The Elbe, as well as its tributaries such as the Jeetzel, have been used as an important means of transporting people and goods for hundreds of years.

Beginning in the 19th century, the railway network became increasingly important until well into the 20th century. This can be seen in the history of the rail connection between Lüchow and Salzwedel, which was extended to Dannenberg in 1911, and discontinued in 1970.

The Bleckede – Lüneburg line has been in existence since 1904, and in 1943 the 6 kilometres to Alt Garge were added. However, passenger services were discontinued in 1977.

The connection from Wittenberge via Lenzen and Dömitz to Lüneburg was served from 1874 until 1947, whereby the destruction of the Elbe bridge at Dömitz at the end of the Second World War in 1945 heralded the demise of this line as well. A narrow gauge railway ran from Neuhaus to Brahlstorf from 1912 until 1972. Today, the route has been converted into a popular cycleway.

As late as the early twentieth century, the road network in the Elbe lowlands was very underdeveloped. Such roads as existed were mainly unmetalled sand or grass tracks or causeways. Military roads dating from the Middle Ages became trunk travelling roads and then mail routes for the emerging postal services. Names such as ‘Alter Postweg’ (‘Old Mail Route’), ‘Heerweg’ (‘Military Highway’) and ‘Bohldamm’ (causeway constructed with timbers) still testify to these historical beginnings.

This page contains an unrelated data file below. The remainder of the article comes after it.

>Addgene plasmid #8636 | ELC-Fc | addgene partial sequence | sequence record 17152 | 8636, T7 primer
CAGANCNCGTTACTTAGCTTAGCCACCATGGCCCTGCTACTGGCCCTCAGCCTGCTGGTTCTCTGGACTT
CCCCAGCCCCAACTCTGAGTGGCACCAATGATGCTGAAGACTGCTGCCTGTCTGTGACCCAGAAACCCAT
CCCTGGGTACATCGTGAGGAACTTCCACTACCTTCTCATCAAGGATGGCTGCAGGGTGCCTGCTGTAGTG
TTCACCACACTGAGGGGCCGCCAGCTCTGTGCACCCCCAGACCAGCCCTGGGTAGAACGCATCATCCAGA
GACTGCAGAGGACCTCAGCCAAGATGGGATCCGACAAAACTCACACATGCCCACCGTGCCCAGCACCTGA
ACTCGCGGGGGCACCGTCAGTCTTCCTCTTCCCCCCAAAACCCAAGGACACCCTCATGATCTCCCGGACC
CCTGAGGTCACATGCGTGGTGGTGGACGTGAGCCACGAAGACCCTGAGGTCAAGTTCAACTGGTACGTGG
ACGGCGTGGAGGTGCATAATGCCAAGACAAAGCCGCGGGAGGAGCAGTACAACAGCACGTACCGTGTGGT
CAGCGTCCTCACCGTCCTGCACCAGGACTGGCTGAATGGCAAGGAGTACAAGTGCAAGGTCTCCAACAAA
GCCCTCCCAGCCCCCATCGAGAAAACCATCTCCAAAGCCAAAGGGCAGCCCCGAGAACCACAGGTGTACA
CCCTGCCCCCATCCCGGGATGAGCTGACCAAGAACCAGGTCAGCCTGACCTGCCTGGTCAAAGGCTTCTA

Only in 1933 were major road construction projects commenced. These include the road bridge near Dömitz which was built in 1936, but destroyed in 1945 by Allied bombers. As part of the Bundesstrasse 191 (Federal Highway 191), this Elbe crossing was replaced in 1992 following the reunification of the two German states.

With the increase in road traffic in the mid-50s which accompanied Germany’s economic recovery, the road network underwent a renewed expansion at the expense of the railway infrastructure, leading to many branch lines in the region being abandoned.

unmetalled sand track Bildrechte: B. Königstedt

As late as the early twentieth century, roads as existed were mainly unmetalled sand or grass tracks or causeways.